State Minister of Labour and Social Security, Andrew Gallimore, is urging the country's youth to plan for retirement, either by contributing to the National Insurance Scheme (NIS) or making other arrangements.
"I am encouraging our young persons to plan for their later years. It cannot be that you engage in a job from nine to five for 30 or 40 years and you don't have an exit strategy, or you don't have a portion of your income that has been put aside (in preparation for your retirement)," he said.
The state minister was speaking on Monday at a one-day conference staged by the Planning Institute of Jamaica (PIOJ), in partnership with the United Nations Population Fund, to commemorate World Population Day, at the Knutsford Court Hotel, New Kingston.
Gallimore lamented that the NIS, "which is there to create a minimum financial benefit to persons when they reach retirement age," is not being fully embraced by the population. He noted that, currently, only 450,000 persons out of the country's workforce are contributing to the NIS, representing less than 40 per cent.
"So the question is, what is going to happen to that 60 per cent when they become senior citizens? The expectation cannot be that Government is going to have the capacity single-handedly, to provide the sort of life that we would want for our seniors," he said.
Gallimore argued that with the world's population accelerating at an unprecedented rate - doubling in 43 years; and the elderly now representing a much-larger percentage of the population than ever before, it was imperative that persons proactively plan for retirement, as the State alone would not be able to cater to the growing elderly population, given the economic climate.
Citing statistics from the PIOJ, Gallimore pointed out that the number of senior citizens in Jamaica is expected to move from 299,000 to 450,000 by the year 2030, noting that "if you have this sort of increase in the population of senior citizens in any country, it is not something that the Government alone is going to be able to deal with."
Apart from contributing to the NIS, the state minister encouraged persons, if they have the capacity, to make other arrangements for their retirement, to start doing something else that they can transition into, when they become senior citizens.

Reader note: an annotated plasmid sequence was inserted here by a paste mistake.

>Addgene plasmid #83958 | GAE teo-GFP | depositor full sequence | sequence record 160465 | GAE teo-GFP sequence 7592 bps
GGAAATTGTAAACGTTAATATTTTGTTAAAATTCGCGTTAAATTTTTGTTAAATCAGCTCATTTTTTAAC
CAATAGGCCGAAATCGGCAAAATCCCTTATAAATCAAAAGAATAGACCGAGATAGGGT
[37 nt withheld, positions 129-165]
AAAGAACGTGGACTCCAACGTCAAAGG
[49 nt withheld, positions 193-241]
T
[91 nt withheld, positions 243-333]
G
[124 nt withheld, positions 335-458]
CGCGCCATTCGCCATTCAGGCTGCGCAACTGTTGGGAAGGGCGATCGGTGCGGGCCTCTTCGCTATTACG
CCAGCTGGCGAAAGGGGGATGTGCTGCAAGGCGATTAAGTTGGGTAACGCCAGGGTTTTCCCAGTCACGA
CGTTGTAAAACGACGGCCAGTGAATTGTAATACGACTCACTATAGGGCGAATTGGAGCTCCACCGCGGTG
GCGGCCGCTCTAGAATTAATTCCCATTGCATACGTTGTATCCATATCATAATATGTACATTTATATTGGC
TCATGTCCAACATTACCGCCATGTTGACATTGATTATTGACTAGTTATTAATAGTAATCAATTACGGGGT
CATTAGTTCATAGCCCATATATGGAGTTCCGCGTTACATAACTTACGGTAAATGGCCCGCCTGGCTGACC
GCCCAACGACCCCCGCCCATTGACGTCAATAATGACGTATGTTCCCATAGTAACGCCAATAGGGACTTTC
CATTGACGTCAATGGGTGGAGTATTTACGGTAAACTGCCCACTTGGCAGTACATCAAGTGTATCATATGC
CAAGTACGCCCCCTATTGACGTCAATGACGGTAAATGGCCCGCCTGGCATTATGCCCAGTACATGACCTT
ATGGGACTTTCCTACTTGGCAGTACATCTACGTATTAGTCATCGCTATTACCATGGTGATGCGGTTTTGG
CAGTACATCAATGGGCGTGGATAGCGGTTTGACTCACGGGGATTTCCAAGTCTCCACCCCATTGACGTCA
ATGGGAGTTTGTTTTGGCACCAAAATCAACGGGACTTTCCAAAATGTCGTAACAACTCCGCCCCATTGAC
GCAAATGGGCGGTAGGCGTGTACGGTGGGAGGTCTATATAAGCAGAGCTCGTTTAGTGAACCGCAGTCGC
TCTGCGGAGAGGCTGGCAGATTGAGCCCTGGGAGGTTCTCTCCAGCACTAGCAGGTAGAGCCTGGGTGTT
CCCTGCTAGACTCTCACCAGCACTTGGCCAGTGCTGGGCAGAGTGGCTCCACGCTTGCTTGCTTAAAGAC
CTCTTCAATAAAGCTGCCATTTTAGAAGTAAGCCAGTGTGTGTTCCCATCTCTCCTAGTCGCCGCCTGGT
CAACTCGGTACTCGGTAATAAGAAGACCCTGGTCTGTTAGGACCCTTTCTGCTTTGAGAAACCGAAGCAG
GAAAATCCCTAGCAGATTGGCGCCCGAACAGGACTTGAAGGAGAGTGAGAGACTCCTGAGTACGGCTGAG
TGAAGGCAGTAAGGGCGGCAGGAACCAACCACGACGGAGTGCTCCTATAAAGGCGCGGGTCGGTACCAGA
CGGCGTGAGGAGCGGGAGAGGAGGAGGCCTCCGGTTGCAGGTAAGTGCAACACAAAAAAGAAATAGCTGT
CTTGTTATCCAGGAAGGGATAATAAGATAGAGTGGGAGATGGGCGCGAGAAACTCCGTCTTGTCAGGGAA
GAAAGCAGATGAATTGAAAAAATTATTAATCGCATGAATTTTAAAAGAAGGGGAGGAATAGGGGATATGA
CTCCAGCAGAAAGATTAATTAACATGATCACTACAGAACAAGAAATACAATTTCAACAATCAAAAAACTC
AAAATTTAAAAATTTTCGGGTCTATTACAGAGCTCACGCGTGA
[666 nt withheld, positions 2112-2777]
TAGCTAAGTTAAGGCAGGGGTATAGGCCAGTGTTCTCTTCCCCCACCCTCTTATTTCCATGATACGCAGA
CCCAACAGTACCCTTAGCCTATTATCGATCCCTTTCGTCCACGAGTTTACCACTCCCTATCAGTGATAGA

"We have seen recently what has happened with the economic crisis, and how people's fortunes have changed. Persons who were already financially secure, are no longer in that position, much less our senior citizens who are on a fixed income or no income," he said.
Gallimore explained that, given the shift in the population, not only in the number of persons, but in age, additional planning was required to see to the well-being of the nation's senior citizens who are the "foundation of this country".
The conference, which was held under the theme: 'The World at 7 Billion - Population Ageing: Implications for Development in Jamaica', seeks to build awareness of population ageing and the changes in Jamaica's population structure as well as to create opportunities for stakeholders to share ideas on topics like maximising the opportunities created by the significant increase in the working age population; business opportunities presented by ageing populations; and ensuring income security for this segment of the population.
World Population Day, celebrated annually on July 11, aims to increase people's awareness on various population issues, such as the importance of family planning, including gender equality, poverty, maternal health and human rights.